WesternU students will face an ever-changing profession upon graduation due to health care reform.
Norman Vinn, DO, MBA, Founder and Chief Medical Officer of the Housecall Doctors Medical Group and Clinical Associate Professor of Family Medicine at WesternU, provided students and faculty with an “Update on Health Care Reform and Impact on Physicians” on Wednesday, May 5, 2010. The event was organized by the American Medical Student Association and Student Physicians for Social Responsibility.
President Barack Obama signed the Patient Protection and Affordable Care Act (H.R. 3590) into law on March 23, 2010. Vinn examined the issue from a professional rather than political viewpoint.
“Things are neither as good nor as bad as they seem,” he said.
One issue that needs to be addressed and fixed is the sustainable growth rate (SGR), which is used to formulate Medicare payments to physicians. A scheduled 21 percent cut in payments was delayed to May 31.
“Everyone agrees the sustainable growth rate formula is flawed,” he said. “We’re all arguing we need to fix this.”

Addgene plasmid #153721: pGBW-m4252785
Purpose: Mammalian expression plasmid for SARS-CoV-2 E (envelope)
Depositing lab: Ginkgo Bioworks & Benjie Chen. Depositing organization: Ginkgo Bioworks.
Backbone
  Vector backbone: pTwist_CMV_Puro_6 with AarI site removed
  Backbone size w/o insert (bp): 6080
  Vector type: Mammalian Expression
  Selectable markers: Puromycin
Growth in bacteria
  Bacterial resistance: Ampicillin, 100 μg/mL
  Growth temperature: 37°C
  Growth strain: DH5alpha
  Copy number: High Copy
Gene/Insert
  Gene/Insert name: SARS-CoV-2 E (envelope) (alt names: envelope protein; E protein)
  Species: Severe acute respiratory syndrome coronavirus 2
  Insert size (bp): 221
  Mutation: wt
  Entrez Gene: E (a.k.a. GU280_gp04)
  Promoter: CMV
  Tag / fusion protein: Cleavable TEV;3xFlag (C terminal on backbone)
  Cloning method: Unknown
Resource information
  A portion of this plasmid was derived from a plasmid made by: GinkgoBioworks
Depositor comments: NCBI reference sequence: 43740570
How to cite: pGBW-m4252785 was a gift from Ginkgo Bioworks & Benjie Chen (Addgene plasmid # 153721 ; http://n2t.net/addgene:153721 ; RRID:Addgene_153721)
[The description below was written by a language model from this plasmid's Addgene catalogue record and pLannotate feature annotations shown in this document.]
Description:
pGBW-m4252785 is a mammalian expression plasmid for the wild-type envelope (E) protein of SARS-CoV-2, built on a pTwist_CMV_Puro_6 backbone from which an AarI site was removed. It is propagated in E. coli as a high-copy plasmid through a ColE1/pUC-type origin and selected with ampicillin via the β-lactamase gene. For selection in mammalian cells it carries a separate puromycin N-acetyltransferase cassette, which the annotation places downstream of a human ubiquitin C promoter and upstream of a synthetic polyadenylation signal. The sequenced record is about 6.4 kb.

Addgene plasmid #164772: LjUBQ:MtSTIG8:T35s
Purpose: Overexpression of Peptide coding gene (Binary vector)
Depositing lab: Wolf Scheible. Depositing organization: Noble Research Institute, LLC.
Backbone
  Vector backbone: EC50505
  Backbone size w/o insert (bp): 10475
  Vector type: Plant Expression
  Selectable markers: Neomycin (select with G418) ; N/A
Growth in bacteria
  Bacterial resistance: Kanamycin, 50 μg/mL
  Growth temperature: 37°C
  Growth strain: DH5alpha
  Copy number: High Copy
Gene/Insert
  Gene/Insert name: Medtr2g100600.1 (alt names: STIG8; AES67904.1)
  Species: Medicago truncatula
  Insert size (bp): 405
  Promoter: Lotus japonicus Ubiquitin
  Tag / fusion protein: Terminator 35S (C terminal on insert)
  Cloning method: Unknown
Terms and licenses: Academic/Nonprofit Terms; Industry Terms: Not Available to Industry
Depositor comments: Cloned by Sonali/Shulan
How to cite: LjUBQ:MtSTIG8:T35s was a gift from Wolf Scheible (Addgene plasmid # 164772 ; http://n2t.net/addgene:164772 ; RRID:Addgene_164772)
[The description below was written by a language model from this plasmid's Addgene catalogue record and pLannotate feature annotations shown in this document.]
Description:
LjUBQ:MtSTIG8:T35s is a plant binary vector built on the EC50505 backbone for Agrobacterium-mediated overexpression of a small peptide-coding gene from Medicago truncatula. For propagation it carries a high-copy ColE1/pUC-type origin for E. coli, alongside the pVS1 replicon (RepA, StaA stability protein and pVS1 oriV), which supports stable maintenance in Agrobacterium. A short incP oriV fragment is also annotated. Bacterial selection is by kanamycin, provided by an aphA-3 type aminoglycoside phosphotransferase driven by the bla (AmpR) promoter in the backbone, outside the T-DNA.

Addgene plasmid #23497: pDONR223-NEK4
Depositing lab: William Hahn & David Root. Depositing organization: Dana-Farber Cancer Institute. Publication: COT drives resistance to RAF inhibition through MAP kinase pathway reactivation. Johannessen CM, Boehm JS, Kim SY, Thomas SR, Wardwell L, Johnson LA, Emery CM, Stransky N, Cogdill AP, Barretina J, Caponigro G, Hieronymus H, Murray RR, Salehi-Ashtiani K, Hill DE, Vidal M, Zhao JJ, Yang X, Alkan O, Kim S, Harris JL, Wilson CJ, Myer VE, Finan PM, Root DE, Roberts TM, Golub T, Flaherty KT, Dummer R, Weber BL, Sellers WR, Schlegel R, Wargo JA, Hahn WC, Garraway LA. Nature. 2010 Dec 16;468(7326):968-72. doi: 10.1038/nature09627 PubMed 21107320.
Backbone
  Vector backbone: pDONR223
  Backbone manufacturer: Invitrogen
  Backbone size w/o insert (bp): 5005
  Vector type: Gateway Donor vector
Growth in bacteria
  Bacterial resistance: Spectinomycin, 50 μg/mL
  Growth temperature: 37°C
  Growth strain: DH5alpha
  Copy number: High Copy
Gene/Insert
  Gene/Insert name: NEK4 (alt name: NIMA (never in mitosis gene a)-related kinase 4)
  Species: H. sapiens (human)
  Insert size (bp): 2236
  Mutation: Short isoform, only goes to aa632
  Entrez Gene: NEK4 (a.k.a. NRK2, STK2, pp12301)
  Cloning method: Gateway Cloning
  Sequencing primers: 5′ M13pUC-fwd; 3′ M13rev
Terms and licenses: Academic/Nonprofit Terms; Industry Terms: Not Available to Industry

The American Osteopathic Association, which Vinn serves as chair of the Department of Government Affairs and as a member of the Board of Trustees, recommends the federal government implement a comprehensive Medicare payment formula that eliminates the continued use of the SGR methodology and establishes stable and predictable updates and a realistic baseline that reflects the higher rate of inflation in health care relative to other industries. AOA also recommends providing meaningful reform of the physician payment formula that ensures all physicians receive annual payment updates that reflect increases in practice costs, and the economic strains of added regulations such as electronic health records.
Vinn also urged students to become participants in the health care debate. This is especially important to students because they will be dealing with these issues their entire career, he said.
“People sitting on the sidelines shouldn’t be mad with the way things turn out,” Vinn said.
Another concern is the lack of graduates entering primary care. One positive sign is that the role of primary care provider is changing. Instead of being a “lone ranger,” the primary care physician will serve as the central point of a patient-focused team.
“If there ever was a time of a potential renaissance for primary care, we are at that threshold,” Vinn said.
Miranda Naylor, DO ’13, said health care reform will change how students practice medicine and choose residencies. She also took heed of Dr. Vinn’s challenge to make a difference.
“It’s really interesting what effect we can have on the future,” she said. “Being a member of SOMA (Student Osteopathic Medical Association) and other student groups allows us to make our voice heard as students.”